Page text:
At one point I started viewing property websites and looked longingly at houses with spacious kitchens and gardens larger than a bath mat. Many of them had a study and a shed - catnip for a middle aged man - plus the en suite bathroom that my wife has yearned for all these years.
To add to the temptation, the houses weren't selling for any more money than the value of our home. If we could buy one of these houses (and somehow lose our cats during the move), how much better life could be. I could have that book-lined study I'd always dreamed about.
But the bubble always burst when I clicked on the maps and realised that there is a simple rule to purchasing a property in this area: unless you're blessed with a large sum of money, you can either have a small house in a good location, or a large home in a less desirable one. Invariably, whenever I saw a house I liked, there was a catch.
Also, many of the larger houses I saw conformed to Patrick Hamilton's snobbish but amusing description in a book I'm reading at the moment, Mr Stimpson and Mr Gorse:
'The houses were squat, two-storied affairs. Their fronts had all been most oddly treated. It looked as if the builder had had some sort of infantile sea-mania for shingled beaches, and that, to indulge this passion, he had, having covered the external walls with thick glue, used some extraordinary machine with which to spray them densely with small pebbles.
In the front gardens of most of these houses there were, in addition to sundials, countless images of Gnomes, Dwarfs, Fairies, Goblins, and Peter Pans - the inhabitants of Sispara Road having, it seemed, a strong turn of mind for the whimiscal, the grotesque and the beautiful.'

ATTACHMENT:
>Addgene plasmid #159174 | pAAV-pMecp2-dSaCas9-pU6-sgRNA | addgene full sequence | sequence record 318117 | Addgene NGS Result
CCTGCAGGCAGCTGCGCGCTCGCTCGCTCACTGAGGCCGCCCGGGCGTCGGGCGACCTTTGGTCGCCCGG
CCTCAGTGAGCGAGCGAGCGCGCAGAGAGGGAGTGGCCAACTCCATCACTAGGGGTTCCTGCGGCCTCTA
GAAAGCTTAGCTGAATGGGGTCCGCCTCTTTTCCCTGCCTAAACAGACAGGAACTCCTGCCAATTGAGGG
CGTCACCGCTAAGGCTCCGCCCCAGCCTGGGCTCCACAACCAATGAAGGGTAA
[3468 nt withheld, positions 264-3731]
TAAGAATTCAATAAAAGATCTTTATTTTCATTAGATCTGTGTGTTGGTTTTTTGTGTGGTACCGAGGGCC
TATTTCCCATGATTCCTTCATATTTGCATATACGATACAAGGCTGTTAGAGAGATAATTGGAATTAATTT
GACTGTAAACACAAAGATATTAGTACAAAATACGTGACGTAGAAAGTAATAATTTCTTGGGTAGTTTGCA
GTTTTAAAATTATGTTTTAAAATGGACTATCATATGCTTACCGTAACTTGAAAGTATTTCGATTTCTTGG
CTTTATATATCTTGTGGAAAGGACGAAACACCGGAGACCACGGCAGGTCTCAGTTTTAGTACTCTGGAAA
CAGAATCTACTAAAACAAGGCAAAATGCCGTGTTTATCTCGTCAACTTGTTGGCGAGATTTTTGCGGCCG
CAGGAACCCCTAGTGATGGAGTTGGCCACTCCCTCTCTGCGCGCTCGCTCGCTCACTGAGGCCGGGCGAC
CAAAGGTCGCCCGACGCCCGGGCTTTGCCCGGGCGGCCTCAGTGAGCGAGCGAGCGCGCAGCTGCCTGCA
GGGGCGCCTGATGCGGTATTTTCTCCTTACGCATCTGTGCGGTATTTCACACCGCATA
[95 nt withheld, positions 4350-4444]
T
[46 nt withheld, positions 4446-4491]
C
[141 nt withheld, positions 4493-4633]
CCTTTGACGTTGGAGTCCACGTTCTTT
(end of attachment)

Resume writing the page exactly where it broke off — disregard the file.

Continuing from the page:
So for the time being, I am staying put in the unpebbledashed, gnome-free streets of Lewes, resigned to living in a terraced Victorian shoebox, but grateful to live in a town that is full of delights, with solid, unpretentious housing.
The other day I explored the ruins of the Priory of St Pancras, which was built roughly 940 years ago:
Last night, the Priory of St Pancras looked particularly beautiful as volunteers had lit over a thousand candles, all strategically placed either on the ground or in the nooks of the stone walls. It was quite magical.
Also, at a time when so many people around the world have been displaced from their homes, it seemed absurd to be complaining about something so self-indulgent and trivial.
But when the car exhausts and builders' hammers get too much, I can faintly hear the quiet call of the garden gnomes whispering "Shed, conservatory, en suite bathroom, study, parking space, large kitchen, guest bedroom..." and a part of me weakens.
P.S - In response to Joan's comment, I have a very short video clip of the choir, which I've added. I didn't bother trying to film anything in the dark, but I hope this captures something of the evening's magic. Oh, and did I add that it was all free?